You only need to do water changes during an initial cycle if/when either the ammonia or nitrites spike too high. Ammonia and nitrites are toxic even to the beneficial biology that oxidize them.

I'm assuming you have a cartridge type HOB (hang on back). Yes you can rinse and reuse the cartridge until it nearly falls apart. You rinse in tank or conditioned water rather than tap water so as not to kill the beneficial bacteria living there.
Most cartridges have a small amount of activated carbon inside. Carbon is a great purifier of water as is adsorbs all sorts of impurities. But it use life is pretty short, in most cases after a couple of weeks so they recommend replacing the cartridge.
But if other things are being managed well and especially if you have plants, you can not use carbon at all.

If you have gravel you want to drive the gravel siphon into the substrate to remove as much crud as you reasonably can. This material will just decompose and produce excess nitrates. Just like crud in your filter, best to get rid of it ASAP. Now if you have sand, you would just hover the gravel siphon over the surface to collect any mulm and disturb the sand as little as possible.

Ammonia oxidation into nitrites is the first stage of the N2 process. You maintain a level of ammonia until and after nitrites are created. As you continue to 'feed' nitrites may spike, in which case you would do a water change, but you must continue to feed the beneficial biology that required the ammonia. Once nitrites are processed, nitrates will begin to appear. Once ammonia and nitrites are zero, you can do a partial water change and add a couple of fish.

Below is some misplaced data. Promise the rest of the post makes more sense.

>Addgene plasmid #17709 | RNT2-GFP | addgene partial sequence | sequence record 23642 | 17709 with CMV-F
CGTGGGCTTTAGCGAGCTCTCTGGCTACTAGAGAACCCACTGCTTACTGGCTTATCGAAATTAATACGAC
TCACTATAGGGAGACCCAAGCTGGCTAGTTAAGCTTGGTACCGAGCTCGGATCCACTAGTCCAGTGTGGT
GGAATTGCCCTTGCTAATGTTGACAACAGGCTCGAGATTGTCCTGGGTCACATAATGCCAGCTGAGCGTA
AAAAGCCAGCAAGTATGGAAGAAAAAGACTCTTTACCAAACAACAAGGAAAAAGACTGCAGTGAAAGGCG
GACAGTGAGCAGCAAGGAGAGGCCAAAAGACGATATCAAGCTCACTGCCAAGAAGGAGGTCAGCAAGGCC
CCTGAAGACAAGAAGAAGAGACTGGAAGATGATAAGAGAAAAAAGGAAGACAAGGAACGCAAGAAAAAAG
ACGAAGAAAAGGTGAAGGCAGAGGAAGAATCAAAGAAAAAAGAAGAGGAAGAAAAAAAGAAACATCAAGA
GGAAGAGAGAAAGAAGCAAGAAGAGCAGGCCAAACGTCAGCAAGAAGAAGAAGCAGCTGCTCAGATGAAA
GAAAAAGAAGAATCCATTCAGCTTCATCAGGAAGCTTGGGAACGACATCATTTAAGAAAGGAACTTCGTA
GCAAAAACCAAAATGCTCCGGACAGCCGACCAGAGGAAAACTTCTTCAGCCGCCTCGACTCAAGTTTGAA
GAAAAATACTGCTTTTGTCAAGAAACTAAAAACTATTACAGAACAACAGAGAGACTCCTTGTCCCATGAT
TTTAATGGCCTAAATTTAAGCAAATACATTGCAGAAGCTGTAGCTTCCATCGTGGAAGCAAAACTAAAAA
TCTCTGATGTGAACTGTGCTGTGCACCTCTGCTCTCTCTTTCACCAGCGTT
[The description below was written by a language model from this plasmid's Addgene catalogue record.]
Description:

Note: You may not wish to jump into a planted tank, but if you invest in a few bunches of floating plants, the whole cycling process is much easier. I like Anacharis, but Water Sprite and Wisteria are favorites of others.

I also recommend jump starting cycling the process with one of the many good bacteria supplement products (API Quickstart, Seachem Stability, Tetra SafeStart to name a few). The continues to be a lot of debate over the effectiveness of these products because they had a much poorer performance years ago. However, these products have come of age. (You could also 'seed' the biology if you know someone with a healthy aquarium that could give you some filter media or substrate.)

Hope this helps some.
 
Disturbing the sand actually is, or can be, an issue... Assuming the sand is 2-3" or more (most often the case in planted tanks), within the sand there is the aerobic, anaerobic and anoxic regions. There are different beneficial bacteria colonies that inhabit these areas. Even in shallower sand (or in bio-media in filters), the beneficial bacteria colonies perform best when not disturbed.
Disturbing and disrupting these colonies does damage that may take weeks or months to restore. We 'get away' with this in the aquarium because typically there are other areas that can make up for our actions. For example, when we clean a filter, the substrate handles more bio-load. When we disrupt the substrate, we interrupt some of the advanced bio-filtration function, but inasmuch as it affects elements we don't even measure, we don't see the downside - but it's there just the same and the water purity is reduced.
With gravel, unfortunately we have no choice and typically must gravel siphon unplanted areas to reduce the likelihood of creating a nitrate factory. This action is not counter productive only because the alternative to the action is worse than inaction. However, with sand, detritus does not sift below the surface so we only need to hover the siphon to remove it, leaving the sand and the substrate bio-integrity intact.

Note: This is very much the same with the land. Conventional farming/gardening that tills the soil seriously disrupts the soil food web. (This has been proven in many studies - In fact, crop yields were proven to be much higher in un-tilled soil...believe it or not.)